A quick guide to making sunstars with your camera!
Creating sunstars is a simple and fun way to add a little flair to your landscape and travel photography.
You’ve probably seen professional photographers whip out some sun sparkle and wondered how on earth they can do it when your camera just over exposes the sky making it all white when the sun is shining!?
If your camera has the ability to control aperture then you’re all good to go. Even better if you’ve got a wide angle lens in your kit.
To create sunstars, follow these four simple tricks and watch the magic unfold…
#1 Use a Small Aperture
Light passing through a small aperture that is then spliced across the aperture blades in your lens is what creates a sunstar. When I first started with photography I always assumed a ‘small aperture’ meant f/1, f/2, f/3 etc…but it’s actually the opposite, small means the larger number f/16 – f/22.
If you’ve got a big wide angle lens, ideally anywhere between 14mm – 30mm, setting your camera at f/16 on a bright sunny day will create gorgeous, crisp sunstars that are super sharp and defined.
Even on a little compact camera, if you have the option to adjust your aperture you can make a little magic with the sunshine. Be sure to set your ISO and other settings accordingly so you don’t end up with blurry images when the shutter is left open a tiny bit longer than usual.
*The quality of your lens may impact how sharp the sunstar is!
#2 Play Hide and Seek
Playing with a light source like the sun will allow you to direct where the sun star will occur in your image. I find the clearest sunstars I’ve produced happen when the light hits an object or building.
In the image below I manoeuvred myself until the sun was just nudging the side of the sunflower in the frame…sometimes it’s just a matter of bending lower or standing on tippy toes to get the perfect spot.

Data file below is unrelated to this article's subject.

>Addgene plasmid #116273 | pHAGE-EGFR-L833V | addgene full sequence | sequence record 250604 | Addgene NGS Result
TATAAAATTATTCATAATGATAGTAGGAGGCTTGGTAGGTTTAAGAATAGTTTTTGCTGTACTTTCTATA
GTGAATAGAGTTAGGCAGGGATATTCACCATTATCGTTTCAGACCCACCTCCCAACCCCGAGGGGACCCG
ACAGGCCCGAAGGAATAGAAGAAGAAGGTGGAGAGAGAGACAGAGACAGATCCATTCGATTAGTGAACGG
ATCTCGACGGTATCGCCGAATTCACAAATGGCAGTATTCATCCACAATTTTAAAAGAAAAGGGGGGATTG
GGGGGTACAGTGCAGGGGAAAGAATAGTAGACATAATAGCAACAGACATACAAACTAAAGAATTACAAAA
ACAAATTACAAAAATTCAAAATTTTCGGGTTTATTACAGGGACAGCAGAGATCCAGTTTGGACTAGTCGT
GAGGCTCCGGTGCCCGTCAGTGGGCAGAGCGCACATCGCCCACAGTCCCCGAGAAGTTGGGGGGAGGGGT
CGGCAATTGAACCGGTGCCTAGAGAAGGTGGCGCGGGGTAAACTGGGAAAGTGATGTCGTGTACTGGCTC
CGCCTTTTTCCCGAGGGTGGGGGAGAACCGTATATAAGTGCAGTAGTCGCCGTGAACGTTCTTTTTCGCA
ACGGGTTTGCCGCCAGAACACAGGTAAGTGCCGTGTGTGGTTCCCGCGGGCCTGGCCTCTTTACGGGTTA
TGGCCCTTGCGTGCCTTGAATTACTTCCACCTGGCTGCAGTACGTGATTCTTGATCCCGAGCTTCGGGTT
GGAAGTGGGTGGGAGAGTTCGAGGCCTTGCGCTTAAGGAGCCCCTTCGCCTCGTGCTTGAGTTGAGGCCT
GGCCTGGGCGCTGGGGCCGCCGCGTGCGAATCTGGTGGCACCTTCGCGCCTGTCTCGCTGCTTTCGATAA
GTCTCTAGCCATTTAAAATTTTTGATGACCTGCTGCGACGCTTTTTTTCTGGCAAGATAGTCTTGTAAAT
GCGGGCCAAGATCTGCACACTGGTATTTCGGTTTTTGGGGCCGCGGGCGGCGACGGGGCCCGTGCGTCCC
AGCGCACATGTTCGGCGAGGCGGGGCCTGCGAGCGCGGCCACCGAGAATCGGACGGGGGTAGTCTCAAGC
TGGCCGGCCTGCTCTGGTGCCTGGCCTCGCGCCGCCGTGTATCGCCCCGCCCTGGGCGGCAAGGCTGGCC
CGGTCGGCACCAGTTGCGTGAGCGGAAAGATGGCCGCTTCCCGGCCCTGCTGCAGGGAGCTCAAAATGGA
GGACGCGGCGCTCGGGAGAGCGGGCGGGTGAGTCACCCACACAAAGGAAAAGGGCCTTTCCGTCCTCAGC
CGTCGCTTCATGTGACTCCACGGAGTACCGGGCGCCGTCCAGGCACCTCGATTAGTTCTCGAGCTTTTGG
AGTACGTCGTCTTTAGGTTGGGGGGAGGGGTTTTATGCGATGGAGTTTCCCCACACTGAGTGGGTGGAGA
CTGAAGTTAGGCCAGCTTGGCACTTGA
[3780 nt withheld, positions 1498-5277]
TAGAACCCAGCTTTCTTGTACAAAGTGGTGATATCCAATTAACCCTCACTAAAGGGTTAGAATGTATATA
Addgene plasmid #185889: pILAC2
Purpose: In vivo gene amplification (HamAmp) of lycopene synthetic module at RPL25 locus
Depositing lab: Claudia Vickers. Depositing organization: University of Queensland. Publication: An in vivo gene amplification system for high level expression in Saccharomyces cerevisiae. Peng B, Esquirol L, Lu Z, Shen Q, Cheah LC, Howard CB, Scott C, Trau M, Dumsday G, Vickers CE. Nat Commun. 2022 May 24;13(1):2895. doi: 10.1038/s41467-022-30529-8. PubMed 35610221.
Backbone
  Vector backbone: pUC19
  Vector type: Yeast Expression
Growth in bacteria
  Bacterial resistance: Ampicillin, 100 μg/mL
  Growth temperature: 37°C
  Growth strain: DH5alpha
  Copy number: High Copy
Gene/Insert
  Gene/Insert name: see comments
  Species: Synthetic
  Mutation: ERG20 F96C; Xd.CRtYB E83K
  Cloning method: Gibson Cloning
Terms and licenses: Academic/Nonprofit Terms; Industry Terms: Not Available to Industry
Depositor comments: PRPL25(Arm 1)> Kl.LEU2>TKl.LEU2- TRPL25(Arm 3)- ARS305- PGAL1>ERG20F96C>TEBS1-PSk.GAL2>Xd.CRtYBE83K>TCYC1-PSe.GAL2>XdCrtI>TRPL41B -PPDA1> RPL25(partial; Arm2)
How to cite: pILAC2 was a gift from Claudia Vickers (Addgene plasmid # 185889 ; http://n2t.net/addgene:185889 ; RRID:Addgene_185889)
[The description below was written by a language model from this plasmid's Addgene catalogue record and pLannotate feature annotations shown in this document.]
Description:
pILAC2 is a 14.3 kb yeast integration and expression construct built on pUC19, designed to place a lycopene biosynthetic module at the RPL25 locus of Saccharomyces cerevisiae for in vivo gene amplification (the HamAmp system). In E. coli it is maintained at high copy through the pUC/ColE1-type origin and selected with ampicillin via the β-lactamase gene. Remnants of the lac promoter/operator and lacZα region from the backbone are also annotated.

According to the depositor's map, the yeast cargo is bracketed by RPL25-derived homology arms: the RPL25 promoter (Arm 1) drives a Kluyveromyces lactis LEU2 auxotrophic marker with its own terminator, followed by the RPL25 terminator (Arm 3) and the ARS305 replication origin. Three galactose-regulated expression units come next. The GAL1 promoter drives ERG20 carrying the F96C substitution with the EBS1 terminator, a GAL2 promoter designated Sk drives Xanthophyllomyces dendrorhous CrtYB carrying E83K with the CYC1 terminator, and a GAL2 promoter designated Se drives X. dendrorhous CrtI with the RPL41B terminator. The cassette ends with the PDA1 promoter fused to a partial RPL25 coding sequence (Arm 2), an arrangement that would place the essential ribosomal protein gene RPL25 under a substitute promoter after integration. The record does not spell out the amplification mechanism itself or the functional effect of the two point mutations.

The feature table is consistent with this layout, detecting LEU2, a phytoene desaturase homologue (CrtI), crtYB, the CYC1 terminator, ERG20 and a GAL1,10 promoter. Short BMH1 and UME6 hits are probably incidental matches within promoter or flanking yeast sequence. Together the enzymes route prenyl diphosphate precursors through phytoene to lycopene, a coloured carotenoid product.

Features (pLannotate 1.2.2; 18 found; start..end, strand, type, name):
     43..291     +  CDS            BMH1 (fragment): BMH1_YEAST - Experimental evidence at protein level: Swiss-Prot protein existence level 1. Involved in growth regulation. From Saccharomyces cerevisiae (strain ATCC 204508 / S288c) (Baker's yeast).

You will actually notice the change in light when you’re looking through the shutter. Once you start moving around, stay focused on the sun and once it becomes slightly obstructed by something you will see the sun star start to form or a burst of brightness with defined sparkles appear.
#3 Cross your Fingers Blue Skies
Unfortunately once the clouds appear, sunstars head for the hills. Sometimes you can get lucky and the light is still strong enough to pierce through but most times, if the light is diluted by clouds or a layer of fog, you won’t be able to produce perfect sun stars. You can however still create a soft gentle glow which looks great too! In the photo above the sun poke through the trees of a forest…there were plenty of clouds around but being patient resulted in this shot once the sun shone for a few brief seconds.
#4 Test Your Focus
Take a few test shots to check how the exposure is appearing in your image. When you focus on the sun or the sky, you’ll find your foreground will become quite dark. To combat this, you can focus on the horizon, just where the dark and light meet. This will help balance out your settings a little.
Otherwise, if you have access to an editing program like Adobe Lightroom or Photoshop, even the editing program on Instagram will do the trick (at a much lower quality). Focus on the sun and even if the foreground is dark, when you open the image in editing you can enhance the shadows. If you’ve taken your photo on a high resolution DSLR camera, the detail in the photo should still be sharp enough to look natural and remain grain free.
If all else fails…change your aperture to F/16 and click away! This is the easiest way to start forming gorgeous sunstars regardless of the other settings you’ve got on your camera.
Also as a side note, some people aren’t a fan of sun flare…personally I love it! If you prefer to keep it out of your images try using a filter or just keep an eye on the frame by using live view so you can see if any flare starts to creep in.
Have fun shooting stars!
If you’ve captured a sunstar in your travels, share it with us on Instagram with the hashtag #thewanderinglens
Hello! I’m the founder and photographer behind The Wandering Lens.
With 17+yrs experience as a professional travel and landscape photographer, all advice found on this site is from my personal experience on the road. I hope it’s useful for your own travels and would love to hear in the comments about your trips and experiences around the world.
August 12, 2015 at 12:22 pm
I’ve been playing with this technique a bit lately since I learned that a small aperture was the key, and I love it! Hopefully I can keep getting good results.
October 25, 2015 at 10:16 pm
Great to hear Kirstie! Sorry I only just found your comment 🙂
I hope you’re sun stars are coming along strong and bright!